Science shouldn’t have to tolerate abdication of scientific thought

I wrote this post a while ago in response to another blog post I read ( I’m going to drop it here.

Society has a religion problem

An alternate title for this post might be: The religious have a reality problem.

It has been sometimes alleged ( that scientific communities do not fully accept scientists of faith, and that this impedes an equitable scientific community.

Let me first agree that an equitable scientific community is a worthy goal. I hope throughout my career I will continue to work alongside individuals of all colors and genders hailing from all socioeconomic backgrounds and nationalities. There is one thing, however, that I hope unites those colleagues. That is scientific acumen. I do not believe we should traipse out to recruit poets, stockbrokers, dancers, and journalists to come join our ranks in pursuit of equity. While some poets would certainly make excellent scientists, most of them would likely make rather terrible ones. There is little overlap between the properties that make an excellent poet and those that make a successful scientist. Likewise, there is little overlap between the paradigms of religion and of science. It is dangerous to pretend otherwise in order to placate the religious.

The article to which I am responding makes a point of stating that, while many phenomena that used to require a religious explanation are now explained by science, many questions still exist without scientific explanation and thus there is no harm in a scientist that chalks these matters up to the supernatural. This is ludicrous. The entire point of any scientific inquiry is to push the sphere of our understanding past it’s current point, not to simply throw our hands up and say, “Well this seems complicated – must be God”. It is a dangerous and silly notion that the processes of the natural world can be neatly binned into “stuff we know” and “stuff God does”. Certainly, that is how many non-scientists approach the realm of human knowledge, and while I find it frustrating, I’m not going to fight them on it. Scientists, however, by their very nature should should be averse to that behavior.

This response so far probably falls into what the author (of the blog I’m responding to) would consider adversarial atheism. Sure, Lawrence Krauss can be sometimes be a dick. And sure, Richard Dawkins runs a clinic on condescension. But let’s consider the sentiment they encounter on a daily basis. Throughout history and right up to present day in most countries, atheists are viewed as immoral and dangerous. There are next to no open atheists holding public office in the United States, and few in European countries. Poll after poll shows that most Americans believe atheists are threats to society. Open atheists are less likely to win custody of children in divorce proceedings. There is evidence of job discrimination against the non-religious. The list goes on and on and academia is not exempt.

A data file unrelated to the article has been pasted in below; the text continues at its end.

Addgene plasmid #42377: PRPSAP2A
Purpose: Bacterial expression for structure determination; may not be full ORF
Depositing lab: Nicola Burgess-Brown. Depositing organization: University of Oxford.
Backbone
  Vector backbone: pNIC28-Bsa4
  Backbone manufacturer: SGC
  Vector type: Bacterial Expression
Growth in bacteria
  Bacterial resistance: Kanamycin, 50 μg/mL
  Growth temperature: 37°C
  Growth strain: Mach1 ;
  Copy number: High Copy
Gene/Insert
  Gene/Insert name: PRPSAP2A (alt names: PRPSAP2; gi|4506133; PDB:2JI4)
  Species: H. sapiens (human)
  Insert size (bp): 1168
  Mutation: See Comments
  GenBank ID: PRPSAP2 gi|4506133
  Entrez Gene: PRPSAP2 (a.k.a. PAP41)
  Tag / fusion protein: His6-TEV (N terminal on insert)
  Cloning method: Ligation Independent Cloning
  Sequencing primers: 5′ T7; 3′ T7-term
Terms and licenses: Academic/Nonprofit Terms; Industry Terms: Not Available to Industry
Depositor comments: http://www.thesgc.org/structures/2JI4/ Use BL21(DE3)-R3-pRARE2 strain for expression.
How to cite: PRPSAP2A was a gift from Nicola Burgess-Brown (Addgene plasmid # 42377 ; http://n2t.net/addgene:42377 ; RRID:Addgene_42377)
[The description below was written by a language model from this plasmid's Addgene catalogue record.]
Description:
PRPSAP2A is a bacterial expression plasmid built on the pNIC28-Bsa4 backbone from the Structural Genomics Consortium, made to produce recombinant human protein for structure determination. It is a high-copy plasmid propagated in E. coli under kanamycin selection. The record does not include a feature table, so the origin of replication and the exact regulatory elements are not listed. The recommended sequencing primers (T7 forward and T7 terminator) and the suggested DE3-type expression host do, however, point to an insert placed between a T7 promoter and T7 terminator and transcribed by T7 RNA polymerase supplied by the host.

I have never heard of a college or university prohibiting the practice of any form of mainstream religion (or fringe ones, for that matter). I have never heard of an institution not allowing the offering of coursework of a religious nature. I have never heard of an institution refusing to hire some type of campus faith leader. I have never heard of a faculty candidate not being hired due to religious beliefs. Here are some things I have heard of: censorship of course content by leadership at Catholic Universities, disrespectful and disruptive attitudes towards course content by religious students that go unaddressed and unpunished by administration, an expectation that faculty hired at religious institutions make a “statement of faith”, and threats and intimidations made by the public towards scientists well-known for research not in line with church teachings.

The author of this blog post seems to think that atheists have an image problem, and that if scientists are too aligned in the public eye with atheists, science will have an image problem. Science already has an image problem. Facts have an image problem right now. Reality has an image problem right now. Yes, science needs to do a better job at communicating to the public. Yes, science needs to come across as more accessible and less elitist. The way forward is to collaborate towards increasing access to early education, to push policies of inclusion, and to improve transparency and communication. The way forward is not a warmer embrace of theology. That has always been, and will always be, the way backward.